A healthy mouth is a happy mouth, and to help keep everyone (pets included) cavity-free there are tips to follow as February is National Children’s Dental Month and Pet Dental Health Month.
Poor dental care in humans and pets can lead to severe health issues. In the case of dogs and cats, it can shorten their lifespan as periodontal disease can contribute to heart, liver and kidney problems.
Outside of going for a regular dental visit for a check-up and cleaning, here’s what you can do between visits.
For Babies and Children
- Avoid cleaning pacifiers with your own saliva or sharing utensils. Cavity-causing bacteria are passed through saliva.
- Begin cleaning baby’s mouth during the first few days after birth by wiping the gums with a clean, moist gauze pad or washcloth.
- Begin brushing as soon as baby’s first tooth grows in.
- Use fluoride toothpaste beginning with children younger than 3 years with an amount no more than the size of a grain of rice twice per day (morning and night). Children 3 to 6 years of age may use a pea-sized amount of fluoride toothpaste.
- Continue to help children brush their teeth until you’re comfortable that your child can brush on his or her own.
- If children have two teeth touching, begin flossing teeth daily.
- Consider that children who regularly drink bottled water or fluorinated tap water may be missing the benefit of fluoride, which helps make tooth enamel more resistant to decay and helps repair weakened enamel.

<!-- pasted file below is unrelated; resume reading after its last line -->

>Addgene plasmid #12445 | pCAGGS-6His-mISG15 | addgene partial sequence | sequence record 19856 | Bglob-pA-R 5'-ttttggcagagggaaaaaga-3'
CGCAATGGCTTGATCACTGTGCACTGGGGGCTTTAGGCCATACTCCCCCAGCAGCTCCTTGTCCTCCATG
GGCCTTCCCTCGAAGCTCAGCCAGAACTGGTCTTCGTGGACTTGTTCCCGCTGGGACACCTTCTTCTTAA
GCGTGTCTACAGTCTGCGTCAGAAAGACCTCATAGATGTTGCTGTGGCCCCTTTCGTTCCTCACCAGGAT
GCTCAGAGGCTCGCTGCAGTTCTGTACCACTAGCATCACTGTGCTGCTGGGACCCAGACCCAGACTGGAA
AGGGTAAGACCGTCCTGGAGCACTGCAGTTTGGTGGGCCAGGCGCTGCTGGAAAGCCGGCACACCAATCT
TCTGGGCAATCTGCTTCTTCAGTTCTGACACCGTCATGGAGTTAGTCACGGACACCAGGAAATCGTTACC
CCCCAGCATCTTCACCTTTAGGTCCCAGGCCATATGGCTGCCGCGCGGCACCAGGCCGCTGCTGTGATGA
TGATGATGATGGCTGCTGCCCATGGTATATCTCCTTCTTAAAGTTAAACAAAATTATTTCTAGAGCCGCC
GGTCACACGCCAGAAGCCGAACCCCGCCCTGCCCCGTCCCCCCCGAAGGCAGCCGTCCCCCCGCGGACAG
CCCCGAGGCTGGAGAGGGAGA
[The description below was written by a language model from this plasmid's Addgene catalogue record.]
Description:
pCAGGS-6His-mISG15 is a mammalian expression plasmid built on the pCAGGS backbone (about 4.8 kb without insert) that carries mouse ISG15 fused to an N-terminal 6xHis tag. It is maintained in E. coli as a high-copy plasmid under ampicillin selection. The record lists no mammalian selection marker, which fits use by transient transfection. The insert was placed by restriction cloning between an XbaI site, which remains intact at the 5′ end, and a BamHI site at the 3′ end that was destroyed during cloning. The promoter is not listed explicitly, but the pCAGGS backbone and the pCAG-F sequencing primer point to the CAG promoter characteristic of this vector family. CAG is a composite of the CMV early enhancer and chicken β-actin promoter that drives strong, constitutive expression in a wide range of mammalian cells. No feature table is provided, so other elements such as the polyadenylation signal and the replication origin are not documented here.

- Avoid dipping pacifiers in sugar, honey, juice or sweetened drinks. It can lead to tooth decay.
The ADA recommends that the first dental visit take place within six months after the first tooth appears, but not later than the child’s first birthday.
- Brush between teeth to prevent tarter buildup along the gum line daily, or at least several times a week.
- Pets may resist brushing – it requires patience and training.
- Talk to your veterinarian about dental products, treats, or dental-specific diet recommendations.
- Avoid dental products containing Xylitol. It is highly toxic for dogs and questionable to cats
- Do not use human toothpaste to clean pets’ teeth and gums.
The American Veterinary Medical Association (AVMA) says to watch out for dental disease signs in pets like red swollen gums or brownish-yellow tarter on teeth, bad breath, bleeding from the mouth, frequent pawing or rubbing at the face and/or mouth, abnormal chewing, drooling, or dropping food from the mouth or reluctance to eat – for example, picking it up and then spitting it out.
AVMA recommends pet’s teeth and gums get checked at least once a year by your veterinarian for early signs of a problem.
Photo by Gary Tamin, via Free Images.